The Grand Canyon, at 277 miles long, a mile deep, and up to 18 miles wide, is the largest canyon in the world. The canyon’s layered band of bedrock reveals millions of years of Earth’s geological history.
But the Grand Canyon is not the largest in our solar system. The largest canyon of our solar system is about 87 million miles from Earth on the Red Planet. The canyon known as Valles Marineris is about 2500 miles long and three times deeper than our Grand Canyon.
Scientists from the University of Arizona (UA) in Tucson has been capturing very high-resolution images of the Valles Marineris using the High-Resolution Imaging Science Experiment (HiRISE) aboard the Mars Reconnaissance Orbiter (MRO) since 2006. The images provide a great level of details of the canyon’s features. However, the canyon’s formation is still a mystery for scientists.
Unlike the Grand Canyon, the Valles Marineris was not formed by river water. Mars is too hot and too dry to support a river large enough to carve such a massive canyon. However, evidence from the European Space Agency (ESA) suggests that flowing water might have deepened some of the canyon’s existing channels hundreds of millions of years ago.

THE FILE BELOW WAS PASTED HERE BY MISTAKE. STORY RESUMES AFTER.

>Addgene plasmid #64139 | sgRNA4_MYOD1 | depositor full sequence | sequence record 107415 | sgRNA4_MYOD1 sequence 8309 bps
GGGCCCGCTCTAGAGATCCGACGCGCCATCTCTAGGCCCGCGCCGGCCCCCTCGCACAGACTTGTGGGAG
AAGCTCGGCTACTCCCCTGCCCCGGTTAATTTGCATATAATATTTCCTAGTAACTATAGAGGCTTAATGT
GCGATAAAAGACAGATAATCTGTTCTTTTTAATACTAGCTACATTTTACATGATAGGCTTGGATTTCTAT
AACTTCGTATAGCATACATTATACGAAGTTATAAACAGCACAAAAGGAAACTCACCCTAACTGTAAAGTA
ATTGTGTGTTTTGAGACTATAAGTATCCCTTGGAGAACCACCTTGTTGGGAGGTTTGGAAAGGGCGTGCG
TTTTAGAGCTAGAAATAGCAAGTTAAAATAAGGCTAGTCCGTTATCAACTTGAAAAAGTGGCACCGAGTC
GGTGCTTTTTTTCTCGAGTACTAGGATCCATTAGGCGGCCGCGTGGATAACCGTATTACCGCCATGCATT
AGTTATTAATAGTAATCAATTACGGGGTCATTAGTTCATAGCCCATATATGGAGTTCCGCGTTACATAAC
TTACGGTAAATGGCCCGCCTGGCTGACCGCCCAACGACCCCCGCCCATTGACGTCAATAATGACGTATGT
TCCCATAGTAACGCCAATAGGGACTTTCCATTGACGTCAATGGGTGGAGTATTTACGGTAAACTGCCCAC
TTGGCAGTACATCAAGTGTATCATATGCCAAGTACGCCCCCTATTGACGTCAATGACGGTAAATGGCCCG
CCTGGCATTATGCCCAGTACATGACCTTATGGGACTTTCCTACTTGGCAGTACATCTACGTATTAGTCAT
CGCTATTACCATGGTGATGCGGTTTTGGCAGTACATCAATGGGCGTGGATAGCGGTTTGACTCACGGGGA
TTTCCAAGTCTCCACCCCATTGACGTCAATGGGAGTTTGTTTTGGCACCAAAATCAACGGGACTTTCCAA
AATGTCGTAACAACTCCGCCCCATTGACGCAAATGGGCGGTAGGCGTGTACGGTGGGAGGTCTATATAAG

According to ESA, most of the canyon would have cracked open when a nearby Tharsis region of volcanoes was first thrusting out. The bubbling magma would have stretched, ripped, and collapsed the martian crust into the troughs and valleys that we know as Valles Marineris today. Evidence suggests that subsequent landslides, magma flows, and ancient rivers would have continued to carve the canyon for hundreds of millions of years.
High-resolution images like these will help in the analysis and determination of the origin of this martian feature.
Do you want to publish on Apple News, Google News, and more? Join our writing community, improve your writing skills, and be read by hundreds of thousands around the world!